Recently, an assessment was released that identified the 50 cities in the U.S. where you can most enjoy your golden years. But if you’ve got the option, a new study published in Environmental Health Perspectives suggests that people over the age of 45 should strongly consider retiring to greener pastures if they want to stay sharp well into old age.
Researchers from the Barcelona Institute for Global Health (ISGlobal) asked 6,500 UK residents aged 45 to 68 to complete a series of cognitive tests that assessed their verbal and mathematical reasoning, verbal fluency, and short-term memory over the course of ten years. What they found was that those who lived in greener spaces seemed to exhibit lower rates of cognitive decline than those in urban areas.
“Our data show that the decline in the cognitive score after the 10-years follow up was 4.6 percent smaller in participants living in greener neighborhoods. Interestingly enough, the observed associations were stronger among women, which makes us think that these relations might be modified by gender,” Carmen de Keijzer, ISGlobal researcher and first author of the study, said.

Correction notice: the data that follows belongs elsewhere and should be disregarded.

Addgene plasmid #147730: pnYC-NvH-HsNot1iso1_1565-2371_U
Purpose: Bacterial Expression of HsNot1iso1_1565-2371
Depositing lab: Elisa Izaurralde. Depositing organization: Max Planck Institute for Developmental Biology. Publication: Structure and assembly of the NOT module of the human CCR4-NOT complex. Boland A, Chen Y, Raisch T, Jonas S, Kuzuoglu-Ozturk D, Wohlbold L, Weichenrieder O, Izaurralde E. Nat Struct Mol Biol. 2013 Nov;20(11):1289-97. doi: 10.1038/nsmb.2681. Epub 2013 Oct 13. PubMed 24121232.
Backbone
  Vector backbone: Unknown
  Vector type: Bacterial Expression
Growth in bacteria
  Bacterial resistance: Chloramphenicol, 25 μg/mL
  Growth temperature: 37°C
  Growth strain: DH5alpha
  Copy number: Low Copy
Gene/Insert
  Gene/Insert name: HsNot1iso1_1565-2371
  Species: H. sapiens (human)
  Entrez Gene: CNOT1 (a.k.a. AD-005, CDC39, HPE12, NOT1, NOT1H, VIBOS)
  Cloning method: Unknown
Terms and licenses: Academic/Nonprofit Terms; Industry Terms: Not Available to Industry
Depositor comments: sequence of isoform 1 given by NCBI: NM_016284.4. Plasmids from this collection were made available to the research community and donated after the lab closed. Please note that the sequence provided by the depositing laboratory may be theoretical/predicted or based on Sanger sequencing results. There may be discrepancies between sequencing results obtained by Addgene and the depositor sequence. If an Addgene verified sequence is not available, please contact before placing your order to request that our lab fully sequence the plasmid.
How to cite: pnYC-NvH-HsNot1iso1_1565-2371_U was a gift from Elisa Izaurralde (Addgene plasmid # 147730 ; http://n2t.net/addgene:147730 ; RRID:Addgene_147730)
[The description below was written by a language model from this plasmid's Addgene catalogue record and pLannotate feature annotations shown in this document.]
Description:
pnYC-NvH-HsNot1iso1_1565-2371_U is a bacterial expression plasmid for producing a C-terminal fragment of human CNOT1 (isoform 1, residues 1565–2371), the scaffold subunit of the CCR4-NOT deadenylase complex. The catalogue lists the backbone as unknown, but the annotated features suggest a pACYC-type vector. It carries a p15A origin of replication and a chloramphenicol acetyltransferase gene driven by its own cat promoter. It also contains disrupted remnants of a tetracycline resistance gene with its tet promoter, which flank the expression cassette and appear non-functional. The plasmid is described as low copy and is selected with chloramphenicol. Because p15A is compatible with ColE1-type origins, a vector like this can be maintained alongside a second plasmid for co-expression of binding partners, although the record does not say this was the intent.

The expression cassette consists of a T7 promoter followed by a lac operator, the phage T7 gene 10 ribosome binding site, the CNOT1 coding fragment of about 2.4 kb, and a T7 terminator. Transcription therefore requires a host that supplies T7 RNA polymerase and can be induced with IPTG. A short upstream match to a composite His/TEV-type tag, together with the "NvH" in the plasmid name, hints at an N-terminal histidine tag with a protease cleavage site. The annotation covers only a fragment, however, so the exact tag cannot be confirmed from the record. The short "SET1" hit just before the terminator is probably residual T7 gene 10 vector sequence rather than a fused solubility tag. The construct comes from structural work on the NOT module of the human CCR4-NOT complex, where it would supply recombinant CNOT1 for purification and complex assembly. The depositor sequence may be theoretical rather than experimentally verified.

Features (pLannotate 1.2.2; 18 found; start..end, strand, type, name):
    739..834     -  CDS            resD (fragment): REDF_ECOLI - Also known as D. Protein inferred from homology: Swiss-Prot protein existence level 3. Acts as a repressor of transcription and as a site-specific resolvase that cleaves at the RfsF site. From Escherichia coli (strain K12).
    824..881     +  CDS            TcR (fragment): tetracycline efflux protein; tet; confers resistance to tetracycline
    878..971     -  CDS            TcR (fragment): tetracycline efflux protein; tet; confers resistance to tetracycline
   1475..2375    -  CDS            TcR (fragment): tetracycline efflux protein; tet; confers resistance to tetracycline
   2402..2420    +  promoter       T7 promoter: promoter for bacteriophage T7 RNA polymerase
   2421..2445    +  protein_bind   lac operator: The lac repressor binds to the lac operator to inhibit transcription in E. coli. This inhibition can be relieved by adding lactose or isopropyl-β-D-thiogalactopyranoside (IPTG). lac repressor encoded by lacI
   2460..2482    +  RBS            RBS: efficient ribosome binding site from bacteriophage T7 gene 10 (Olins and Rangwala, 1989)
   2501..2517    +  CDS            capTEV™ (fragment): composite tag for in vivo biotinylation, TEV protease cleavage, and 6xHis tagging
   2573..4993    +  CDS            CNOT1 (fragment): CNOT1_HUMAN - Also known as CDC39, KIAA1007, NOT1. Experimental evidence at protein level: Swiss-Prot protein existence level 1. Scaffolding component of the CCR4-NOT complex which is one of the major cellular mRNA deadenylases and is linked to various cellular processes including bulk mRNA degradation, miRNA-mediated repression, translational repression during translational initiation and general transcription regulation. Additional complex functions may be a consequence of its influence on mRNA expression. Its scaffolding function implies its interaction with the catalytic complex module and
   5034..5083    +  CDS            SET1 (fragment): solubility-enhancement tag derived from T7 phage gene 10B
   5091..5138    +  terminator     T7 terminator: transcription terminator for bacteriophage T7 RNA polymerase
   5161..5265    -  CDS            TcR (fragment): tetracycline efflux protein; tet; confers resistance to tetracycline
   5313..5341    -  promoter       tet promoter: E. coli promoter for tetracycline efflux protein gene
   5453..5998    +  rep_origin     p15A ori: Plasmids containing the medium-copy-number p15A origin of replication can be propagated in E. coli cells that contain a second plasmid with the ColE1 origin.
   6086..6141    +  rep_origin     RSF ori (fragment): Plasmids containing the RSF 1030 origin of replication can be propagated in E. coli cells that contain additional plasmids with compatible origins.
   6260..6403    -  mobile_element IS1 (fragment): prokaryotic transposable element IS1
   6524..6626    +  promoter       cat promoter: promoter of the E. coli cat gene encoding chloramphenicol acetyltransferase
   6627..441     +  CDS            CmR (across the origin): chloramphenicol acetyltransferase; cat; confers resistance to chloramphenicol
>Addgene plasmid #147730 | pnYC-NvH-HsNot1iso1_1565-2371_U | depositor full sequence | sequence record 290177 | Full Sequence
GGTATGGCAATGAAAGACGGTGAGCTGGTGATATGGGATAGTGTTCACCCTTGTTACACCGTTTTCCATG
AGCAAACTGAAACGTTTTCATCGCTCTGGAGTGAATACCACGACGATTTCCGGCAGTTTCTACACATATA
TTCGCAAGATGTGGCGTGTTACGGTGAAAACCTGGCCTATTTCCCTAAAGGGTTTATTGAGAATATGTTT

The results aren’t all that surprising, given that an increasing body of research shows that spending time outside reduces stress, lowers your blood pressure, and boosts your immune system, which is why more offices are starting to adapt to working in the great outdoors.
“There is evidence that the risk for dementia and cognitive decline can be affected by exposure to urban-related environmental hazards (such as air pollution and noise) and lifestyle (such as stress and sedentary behavior). In contrast, living near green spaces has been proposed to increase physical activity and social support, reduce stress, and mitigate exposure to air pollution and noise. Recent evidence has shown cognitive benefits of green space exposure in children, but studies on the possible relations of exposure to green spaces and cognitive decline in older adults are still very scarce and often have inconsistent results,” Keijzer said.
The findings have significant implications, given that, as study co-author Payam Dadvand highlighted, “the proportion of people over 60 years-old in the world is expected to nearly double between 2015 and 2050, and the number of dementia cases has been predicted to grow at a similar pace worldwide.”
In fact, spending time in nature can have several health benefits for aging adults. Recent research has found that taking walks can significantly reduce the risk of cardiovascular disease. And another recent study claims that practicing yoga can seriously boost your brain health in later years. Both of these habits are significantly easier to achieve in the slower pace afforded by the countryside. And if you’re looking to relocate somewhere you’ll have plenty of old-age company, check out The U.S. States Where People Live the Longest.